Last updated: Friday August 10th 2018

Our Quinoa comes from the Andean Region of Bolivia, where there exists rich indigenous culture and harsh living conditions.  The Aymara people are just one of the indigenous peoples that have made this area their home.  The altiplano is the high plains of the Andes Mountains where the altitude rises to between 3,000 and 3,700 meters, making agriculture difficult and living conditions cold and harsh.  Physical adaptation such as enlarged lung capacity has left the Aymara people able to function normally at these high altitudes while others suffer from illness. 

Upon invasion of the Spanish, much of their land and freedom were taken from the Aymara.  They were forced to work in the silver mines, causing illness and death from poor conditions.  The Spanish also introduced Catholicism to the people, and forbade many of the rituals and celebrations of their traditional beliefs.  Today, the Aymara have adopted traits from both religions. 

Festivals and celebrations remain an integral part of the Aymara culture.  They celebrate the same holidays as other Bolivians such as Independence Day, and Carnival, but they also have some of their own.  The Alasitas festival is in honor of the Aymaran God of abundance Ekeko, which is often depicted as a man carrying miniatures of common goods.  During this festival, miniature versions of goods are blessed and given as gifts.  It is believed that you will receive the real objects you are given within the next year.  At midday, the Catholic church blesses the figures at the main Cathedral in La Paz, exemplifying the fusion of Catholicism and traditional beliefs.

Community is very important to the Aymara people.  They live by three main beliefs: work is value, do not steal, do not lie.  Neighbors come together to help with jobs that are too big for one family to accomplish such as building a new house, or harvesting a field.  The favor is then reciprocated by providing the same number of days work required for the original job. The act of working is very respectable in the Aymara community, and men and women of all ages have jobs or contribute to the family in some way.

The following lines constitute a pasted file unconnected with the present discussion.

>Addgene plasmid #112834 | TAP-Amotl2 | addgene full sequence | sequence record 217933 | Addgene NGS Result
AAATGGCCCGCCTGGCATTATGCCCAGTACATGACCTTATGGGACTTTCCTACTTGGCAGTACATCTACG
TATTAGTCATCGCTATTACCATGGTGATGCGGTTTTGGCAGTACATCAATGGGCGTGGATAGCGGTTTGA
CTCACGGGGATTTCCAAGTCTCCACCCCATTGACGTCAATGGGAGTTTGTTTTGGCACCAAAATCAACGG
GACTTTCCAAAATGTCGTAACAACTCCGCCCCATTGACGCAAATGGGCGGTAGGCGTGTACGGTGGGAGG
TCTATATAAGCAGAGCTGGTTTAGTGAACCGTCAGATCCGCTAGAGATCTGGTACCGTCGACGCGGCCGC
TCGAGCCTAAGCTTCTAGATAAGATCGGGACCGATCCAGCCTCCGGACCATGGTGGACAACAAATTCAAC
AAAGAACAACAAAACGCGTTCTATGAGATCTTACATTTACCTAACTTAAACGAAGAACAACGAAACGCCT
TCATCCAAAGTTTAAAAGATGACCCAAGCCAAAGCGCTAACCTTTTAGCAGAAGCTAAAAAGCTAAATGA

The strong winds and harsh cold of the altiplano has shaped the clothing worn by the Aymara.  Men wear cotton trousers and woolen caps and ponchos, while women wear hand-spun skirts and sweaters.  One interesting item of clothing often worn by women is the bowler hat.  It has been said that in the late 1800s, shortly after they were invented, the bowler style hats were sent from overseas for the British men working on the railways, but were too small for their heads.  They were then given to the women under the pretense of being a must have in ladies fashion in England.

Traditional food of the Andes includes the aji pepper, various varieties of potatoes, and quinoa.  The weather in the Andes is perfect for a natural freeze drying process for items such as meat and potatoes.  The food is stored outside for a week, and between the freezing temperatures at night and extreme heat in the day the food is preserved and can be stored for years.  Quinoa is the staple grain of this region, as it is able to withstand the extreme temperatures.  Centuries of careful curation has bred the bigger, tastier grains that we use in our organic Royal Tricoloured and White Quinoa.